Chapters

Under section 3 of the Sentencing Act, a sentencing judge must consider the following purposes of sentencing in passing sentence:

  • Deterrence, of others and of the offender
  • Denunciation of the offence
  • Retribution – punishment
  • Protection of the community
  • Rehabilitation
  • The interests of the victim

In addition to these purposes of sentencing, in order to sentence a defendant, a court must consider a number of factors that go to the offence and the offender. These are called ‘aggravating and mitigating factors’. Mitigate means to make less severe. Aggravate means to make more severe. There are many mitigating and aggravating factors, and it is impossible to give an exhaustive list. However, included among the mitigating and aggravating factors will be:

  1. The nature of the crime – for example, was it a minor or major example of the offence type?
  2. The circumstances of the offender – for example, is the offender a first time offender?
  3.  Harm arising from the offence – for example, was a victim badly hurt?
  4. Circumstances around the trial – for example, a plea of guilty and cooperation with the police.
  5. Other aggravating or mitigating factors, such as no remorse, excessive violence in the commission of the offence, or attempts to make things right with the victim.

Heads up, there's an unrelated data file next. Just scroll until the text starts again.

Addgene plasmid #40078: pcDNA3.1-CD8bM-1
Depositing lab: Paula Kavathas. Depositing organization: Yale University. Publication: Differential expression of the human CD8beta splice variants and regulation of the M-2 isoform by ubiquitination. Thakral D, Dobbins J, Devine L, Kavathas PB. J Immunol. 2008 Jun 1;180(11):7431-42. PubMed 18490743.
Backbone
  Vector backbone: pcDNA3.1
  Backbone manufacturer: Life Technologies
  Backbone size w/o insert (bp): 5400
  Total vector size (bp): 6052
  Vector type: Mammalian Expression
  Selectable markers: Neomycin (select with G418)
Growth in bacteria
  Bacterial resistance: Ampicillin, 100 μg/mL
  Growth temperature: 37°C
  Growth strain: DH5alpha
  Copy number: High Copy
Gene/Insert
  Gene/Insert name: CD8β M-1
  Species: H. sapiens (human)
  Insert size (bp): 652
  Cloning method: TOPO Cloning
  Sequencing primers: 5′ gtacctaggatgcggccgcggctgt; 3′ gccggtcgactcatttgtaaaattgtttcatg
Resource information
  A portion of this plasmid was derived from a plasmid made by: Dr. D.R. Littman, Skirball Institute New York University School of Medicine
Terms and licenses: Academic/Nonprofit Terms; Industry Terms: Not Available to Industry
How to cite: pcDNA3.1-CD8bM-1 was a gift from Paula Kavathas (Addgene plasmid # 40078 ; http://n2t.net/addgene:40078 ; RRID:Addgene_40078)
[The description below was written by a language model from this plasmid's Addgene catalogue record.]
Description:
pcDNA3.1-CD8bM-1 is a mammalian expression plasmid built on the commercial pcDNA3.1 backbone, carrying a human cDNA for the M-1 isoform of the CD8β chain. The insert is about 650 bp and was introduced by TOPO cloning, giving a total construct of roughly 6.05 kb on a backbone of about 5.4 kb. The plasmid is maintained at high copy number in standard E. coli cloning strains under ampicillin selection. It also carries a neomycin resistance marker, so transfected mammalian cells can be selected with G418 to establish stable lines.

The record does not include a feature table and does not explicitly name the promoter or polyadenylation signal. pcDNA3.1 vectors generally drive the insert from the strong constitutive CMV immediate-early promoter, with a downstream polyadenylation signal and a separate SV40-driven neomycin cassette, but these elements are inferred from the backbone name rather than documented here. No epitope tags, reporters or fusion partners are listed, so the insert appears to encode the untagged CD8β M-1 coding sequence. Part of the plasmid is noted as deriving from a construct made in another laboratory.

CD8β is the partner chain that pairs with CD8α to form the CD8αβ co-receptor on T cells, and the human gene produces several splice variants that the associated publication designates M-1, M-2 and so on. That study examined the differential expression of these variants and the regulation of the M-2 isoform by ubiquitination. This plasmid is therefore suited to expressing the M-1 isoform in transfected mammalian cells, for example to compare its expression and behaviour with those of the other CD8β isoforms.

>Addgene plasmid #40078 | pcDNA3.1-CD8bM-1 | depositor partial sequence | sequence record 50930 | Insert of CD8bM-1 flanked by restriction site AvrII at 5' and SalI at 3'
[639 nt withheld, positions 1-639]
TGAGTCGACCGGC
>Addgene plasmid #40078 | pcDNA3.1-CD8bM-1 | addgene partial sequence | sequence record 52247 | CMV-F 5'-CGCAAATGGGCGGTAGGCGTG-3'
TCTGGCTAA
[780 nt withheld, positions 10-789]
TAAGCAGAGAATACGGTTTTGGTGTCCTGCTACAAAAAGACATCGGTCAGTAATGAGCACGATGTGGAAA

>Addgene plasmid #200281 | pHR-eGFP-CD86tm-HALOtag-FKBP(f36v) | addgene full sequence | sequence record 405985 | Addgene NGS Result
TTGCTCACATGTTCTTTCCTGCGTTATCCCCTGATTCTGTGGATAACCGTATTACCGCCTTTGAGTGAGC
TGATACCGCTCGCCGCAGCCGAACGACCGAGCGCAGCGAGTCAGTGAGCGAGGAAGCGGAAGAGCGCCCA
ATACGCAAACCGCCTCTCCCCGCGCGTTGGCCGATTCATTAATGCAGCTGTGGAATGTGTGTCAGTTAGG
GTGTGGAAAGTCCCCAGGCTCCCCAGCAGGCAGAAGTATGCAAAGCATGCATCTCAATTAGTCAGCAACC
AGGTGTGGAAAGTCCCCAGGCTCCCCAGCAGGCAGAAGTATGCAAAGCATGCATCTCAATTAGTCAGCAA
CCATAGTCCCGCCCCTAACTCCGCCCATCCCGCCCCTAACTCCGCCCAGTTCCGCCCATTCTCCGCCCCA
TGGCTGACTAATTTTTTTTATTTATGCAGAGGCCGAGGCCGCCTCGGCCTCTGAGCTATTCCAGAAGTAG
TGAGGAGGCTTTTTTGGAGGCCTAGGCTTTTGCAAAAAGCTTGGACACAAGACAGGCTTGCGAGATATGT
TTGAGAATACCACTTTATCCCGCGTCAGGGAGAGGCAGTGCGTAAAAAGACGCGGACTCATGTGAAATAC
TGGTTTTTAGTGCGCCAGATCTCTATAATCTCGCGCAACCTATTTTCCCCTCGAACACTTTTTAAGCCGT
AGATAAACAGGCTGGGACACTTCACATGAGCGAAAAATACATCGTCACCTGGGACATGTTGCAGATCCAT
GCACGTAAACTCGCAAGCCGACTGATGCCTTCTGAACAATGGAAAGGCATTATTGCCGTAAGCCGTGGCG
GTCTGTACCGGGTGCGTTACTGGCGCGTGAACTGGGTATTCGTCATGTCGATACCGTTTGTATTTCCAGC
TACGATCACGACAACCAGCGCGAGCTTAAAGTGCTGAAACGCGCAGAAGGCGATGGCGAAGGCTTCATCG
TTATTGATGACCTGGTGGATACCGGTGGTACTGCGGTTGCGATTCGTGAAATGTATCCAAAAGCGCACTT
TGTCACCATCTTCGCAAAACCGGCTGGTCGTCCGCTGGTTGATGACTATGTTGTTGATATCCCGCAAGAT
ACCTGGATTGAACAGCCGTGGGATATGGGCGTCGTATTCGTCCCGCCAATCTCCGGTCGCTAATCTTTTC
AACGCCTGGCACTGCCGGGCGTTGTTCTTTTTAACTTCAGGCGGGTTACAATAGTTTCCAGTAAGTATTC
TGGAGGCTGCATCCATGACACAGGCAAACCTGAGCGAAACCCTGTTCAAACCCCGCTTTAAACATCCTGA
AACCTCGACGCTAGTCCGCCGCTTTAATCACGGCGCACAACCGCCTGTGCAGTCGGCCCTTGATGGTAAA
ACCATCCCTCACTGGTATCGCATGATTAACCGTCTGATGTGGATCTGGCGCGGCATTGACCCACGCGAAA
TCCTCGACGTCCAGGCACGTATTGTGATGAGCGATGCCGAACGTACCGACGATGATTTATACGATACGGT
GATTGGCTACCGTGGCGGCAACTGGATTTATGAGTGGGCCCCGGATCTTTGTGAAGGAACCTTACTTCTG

The combination of factors, and the weight they are given differs depending on the offence. For example, a person convicted of  ‘white collar crime’, such as fraud by an accountant or lawyer, will not receive as much leniency for previous good character as someone convicted of a first offence assault. This is because good character is, to an extent, an element of the means of offending. This is also true where sex offenders have used their position of trust or authority to exploit the dependent relationship of children or vulnerable adults placed in their care.

A plea of guilty is another example of where there is a wide range of difference in how mitigating the plea of guilty will be. A bare plea of guilty that is a simple ‘bowing to the inevitable’ will not attract as much mitigation as an early plea of guilty coupled with genuine remorse. A plea of guilty the day before the trial is set to begin will also not attract as much mitigation as an early plea because the plea will not have spared the courts or other parties, such as victims and witnesses, the difficulties of pre-trial preparation.